Indonesia mudflow victims hope new president can press for compensation
- POSTED: 09 Jul 2014 22:36
- UPDATED: 09 Jul 2014 23:30
Eight years on, thousands of people affected by the Lapindo mudflow in Indonesia’s East Java province have yet to receive any compensation. The victims are calling on the new president to urge the company responsible for the incident to pay up what they owe.
SURABAYA: Eight years on, thousands of people affected by the Lapindo mudflow in Indonesia’s East Java province have yet to receive any compensation.
The victims are calling on the new president to urge PT Minarak Lapindo Jaya, a company partly owned by the family of the Golkar Party chairman Abu Rizal Bakrie, to pay up what they owe to those displaced by the mud volcano.
Imam Khoiri lost his home and livelihood as a cleaner at a rattan company when the mud volcano erupted and engulfed his village.
To make ends meet he became a motorbike taxi driver at an unofficial commemorative site for the mud volcano in Sidoarjo.
He is looking forward to the upcoming elections and is hanging his hopes on presidential candidate Joko Widodo.
Last May, Widodo went to the site to see how the Sidoarjo mud volcano drastically changed the lives of thousands of people in the local community.
During his visit, he promised the victims that if he were elected as president he would give them financial compensation, relocate them to a safer area and offer them access to better health and education."
Widodo signed a political contract, which also pledges to give job security to those affected.
Imam said: "What I see from Mr Jokowi is that he is a simple man. I saw with my own eyes and not what others claim him to be. I hope that he would know what needs to be done to help small people like us."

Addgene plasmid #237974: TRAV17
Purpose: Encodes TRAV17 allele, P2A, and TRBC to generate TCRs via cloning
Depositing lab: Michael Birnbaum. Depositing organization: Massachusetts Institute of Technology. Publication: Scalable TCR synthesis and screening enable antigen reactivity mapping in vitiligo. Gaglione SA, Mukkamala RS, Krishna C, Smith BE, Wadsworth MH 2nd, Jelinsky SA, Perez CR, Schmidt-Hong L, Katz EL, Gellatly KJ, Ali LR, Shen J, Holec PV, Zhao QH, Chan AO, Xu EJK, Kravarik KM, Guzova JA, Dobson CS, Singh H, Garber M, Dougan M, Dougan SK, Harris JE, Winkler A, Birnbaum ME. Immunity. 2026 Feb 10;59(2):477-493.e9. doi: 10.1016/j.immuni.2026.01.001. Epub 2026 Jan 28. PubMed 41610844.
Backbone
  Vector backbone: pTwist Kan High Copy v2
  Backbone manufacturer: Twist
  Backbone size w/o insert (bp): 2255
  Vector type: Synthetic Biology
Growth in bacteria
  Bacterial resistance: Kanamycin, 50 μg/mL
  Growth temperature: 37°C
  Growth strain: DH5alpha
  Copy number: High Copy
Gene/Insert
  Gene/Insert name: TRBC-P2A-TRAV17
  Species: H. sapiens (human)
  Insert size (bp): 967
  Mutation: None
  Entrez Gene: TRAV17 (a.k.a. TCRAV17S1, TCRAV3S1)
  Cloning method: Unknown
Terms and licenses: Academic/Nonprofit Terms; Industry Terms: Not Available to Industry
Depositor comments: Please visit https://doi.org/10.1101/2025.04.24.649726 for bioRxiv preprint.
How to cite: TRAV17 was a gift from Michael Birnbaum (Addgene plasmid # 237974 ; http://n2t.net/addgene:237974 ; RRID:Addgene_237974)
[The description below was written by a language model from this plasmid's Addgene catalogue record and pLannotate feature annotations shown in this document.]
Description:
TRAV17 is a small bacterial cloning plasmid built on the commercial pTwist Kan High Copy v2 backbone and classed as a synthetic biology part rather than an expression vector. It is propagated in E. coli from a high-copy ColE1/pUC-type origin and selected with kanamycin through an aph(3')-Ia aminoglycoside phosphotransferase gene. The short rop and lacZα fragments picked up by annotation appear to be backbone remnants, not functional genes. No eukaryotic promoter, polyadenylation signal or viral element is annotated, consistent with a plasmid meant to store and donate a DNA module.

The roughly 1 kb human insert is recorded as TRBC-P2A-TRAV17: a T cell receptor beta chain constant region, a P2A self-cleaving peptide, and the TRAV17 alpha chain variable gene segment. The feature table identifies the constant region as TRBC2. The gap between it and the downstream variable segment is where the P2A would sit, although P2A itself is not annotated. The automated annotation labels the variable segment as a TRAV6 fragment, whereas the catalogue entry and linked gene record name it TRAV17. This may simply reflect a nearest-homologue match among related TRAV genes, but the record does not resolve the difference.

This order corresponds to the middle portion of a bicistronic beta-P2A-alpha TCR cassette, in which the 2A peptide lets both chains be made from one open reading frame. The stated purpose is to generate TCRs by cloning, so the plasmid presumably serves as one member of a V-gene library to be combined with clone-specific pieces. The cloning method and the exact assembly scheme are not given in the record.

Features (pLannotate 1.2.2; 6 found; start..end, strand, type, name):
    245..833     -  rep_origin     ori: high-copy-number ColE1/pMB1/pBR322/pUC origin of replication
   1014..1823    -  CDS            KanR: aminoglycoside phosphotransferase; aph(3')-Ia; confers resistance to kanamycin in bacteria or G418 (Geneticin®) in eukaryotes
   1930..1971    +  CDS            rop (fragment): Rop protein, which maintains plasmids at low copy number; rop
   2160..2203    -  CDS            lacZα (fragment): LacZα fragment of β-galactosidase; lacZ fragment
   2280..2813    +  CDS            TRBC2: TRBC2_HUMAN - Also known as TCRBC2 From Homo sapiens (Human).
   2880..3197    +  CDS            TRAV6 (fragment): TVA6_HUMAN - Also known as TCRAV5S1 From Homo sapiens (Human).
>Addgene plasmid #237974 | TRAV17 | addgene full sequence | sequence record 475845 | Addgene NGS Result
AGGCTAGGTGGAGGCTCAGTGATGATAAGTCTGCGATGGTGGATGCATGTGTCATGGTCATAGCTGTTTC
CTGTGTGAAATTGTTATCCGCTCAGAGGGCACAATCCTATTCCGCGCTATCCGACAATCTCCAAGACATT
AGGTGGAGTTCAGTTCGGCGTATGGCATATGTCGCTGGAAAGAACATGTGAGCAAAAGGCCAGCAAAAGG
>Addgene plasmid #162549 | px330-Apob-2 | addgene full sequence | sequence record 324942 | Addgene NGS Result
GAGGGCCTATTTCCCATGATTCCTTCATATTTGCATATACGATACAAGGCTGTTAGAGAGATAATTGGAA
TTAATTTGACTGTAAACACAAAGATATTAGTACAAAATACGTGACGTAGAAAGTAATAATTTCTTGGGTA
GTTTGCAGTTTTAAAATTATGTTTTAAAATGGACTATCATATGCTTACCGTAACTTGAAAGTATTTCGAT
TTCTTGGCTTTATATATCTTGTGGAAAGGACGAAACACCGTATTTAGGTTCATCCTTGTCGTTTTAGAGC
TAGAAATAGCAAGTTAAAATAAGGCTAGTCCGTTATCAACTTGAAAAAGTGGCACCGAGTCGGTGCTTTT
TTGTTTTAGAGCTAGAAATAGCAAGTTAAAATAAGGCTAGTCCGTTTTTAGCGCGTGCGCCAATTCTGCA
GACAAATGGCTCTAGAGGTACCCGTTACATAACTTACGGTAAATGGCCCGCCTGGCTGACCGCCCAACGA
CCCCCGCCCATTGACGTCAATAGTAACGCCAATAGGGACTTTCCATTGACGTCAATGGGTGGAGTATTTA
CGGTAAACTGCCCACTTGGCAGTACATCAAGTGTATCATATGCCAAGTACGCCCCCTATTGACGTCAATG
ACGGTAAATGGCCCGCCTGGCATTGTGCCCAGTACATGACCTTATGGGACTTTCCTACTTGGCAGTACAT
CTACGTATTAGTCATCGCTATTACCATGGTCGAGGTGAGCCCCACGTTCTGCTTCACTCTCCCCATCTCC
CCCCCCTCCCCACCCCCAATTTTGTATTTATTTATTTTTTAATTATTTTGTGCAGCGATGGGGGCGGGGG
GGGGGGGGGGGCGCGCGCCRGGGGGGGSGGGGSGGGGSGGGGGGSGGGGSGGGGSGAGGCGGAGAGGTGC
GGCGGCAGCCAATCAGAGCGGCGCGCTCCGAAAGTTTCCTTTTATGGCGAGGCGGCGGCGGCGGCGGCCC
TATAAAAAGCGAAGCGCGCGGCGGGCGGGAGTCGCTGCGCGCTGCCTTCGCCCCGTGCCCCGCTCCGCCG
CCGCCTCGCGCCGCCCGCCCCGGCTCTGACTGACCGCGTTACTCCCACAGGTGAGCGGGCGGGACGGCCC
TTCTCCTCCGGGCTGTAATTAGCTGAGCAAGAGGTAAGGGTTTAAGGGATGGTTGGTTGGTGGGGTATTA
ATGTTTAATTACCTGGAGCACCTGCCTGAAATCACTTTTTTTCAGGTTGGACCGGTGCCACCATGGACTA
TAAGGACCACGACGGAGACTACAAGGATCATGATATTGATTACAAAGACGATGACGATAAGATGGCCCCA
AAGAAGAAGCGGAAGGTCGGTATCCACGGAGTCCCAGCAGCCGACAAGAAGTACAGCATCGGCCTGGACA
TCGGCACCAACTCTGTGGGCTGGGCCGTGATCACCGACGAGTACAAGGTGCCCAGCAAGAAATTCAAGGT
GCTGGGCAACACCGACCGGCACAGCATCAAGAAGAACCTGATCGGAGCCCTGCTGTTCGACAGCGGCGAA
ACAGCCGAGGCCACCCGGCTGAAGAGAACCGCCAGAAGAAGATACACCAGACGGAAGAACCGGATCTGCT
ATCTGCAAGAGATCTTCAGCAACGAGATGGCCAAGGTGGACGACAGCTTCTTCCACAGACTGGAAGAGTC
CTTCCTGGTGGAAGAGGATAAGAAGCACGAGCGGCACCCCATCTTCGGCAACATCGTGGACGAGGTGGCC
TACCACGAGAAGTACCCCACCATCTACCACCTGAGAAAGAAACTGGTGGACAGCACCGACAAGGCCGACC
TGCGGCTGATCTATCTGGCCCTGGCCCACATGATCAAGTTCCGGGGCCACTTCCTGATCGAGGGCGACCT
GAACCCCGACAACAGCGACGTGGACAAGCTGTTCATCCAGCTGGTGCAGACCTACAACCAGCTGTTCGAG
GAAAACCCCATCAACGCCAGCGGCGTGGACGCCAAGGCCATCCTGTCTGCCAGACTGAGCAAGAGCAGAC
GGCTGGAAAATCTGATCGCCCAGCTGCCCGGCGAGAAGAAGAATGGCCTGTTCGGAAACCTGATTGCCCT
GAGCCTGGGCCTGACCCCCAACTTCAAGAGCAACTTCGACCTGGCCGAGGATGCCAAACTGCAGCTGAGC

The mud volcano occurred after a blowout at one of Lapindo's natural gas wells, which destroyed hundreds of homes and submerged 720 hectares of land.
The company only agreed to compensate victims within the boundaries of the affected area, while those living outside the set boundaries were paid with the state budget.
A recent ruling by the constitutional court ordered the government to force the company to complete the payment of compensation to the mudflow victims.
Despite President Susilo Bambang Yudhoyono demanding the company pay up, Lapindo has yet to distribute more than US$82 million of compensation.
Gugun Muhammad, community organiser at Urban Poor Consortium, said: "In the short term, what needs to be done is have the state provide a bailout for the victims so those who lost their home or land can purchase them again. Afterwards, the state can make Lapindo return the compensation money and make good on their promise."
Gugun warned the new government must carry out underground surveys in efforts to stop the mudflow and prevent it from spreading.
So far, it has contaminated ground water, rivers and fish ponds within a radius of five kilometres from the mud containment pool banks.
Imam said: "Our hope is that the new government thinks of the poor like me. Who can we ask for help if not the government? Think of small people like us and how we can get proper jobs. Don't just think about politics. That's my wish."
Imam and many others await the upcoming elections with high hopes and anxiety, as the results of the elections could determine if their fate will soon change for the better or remain in limbo for years to come.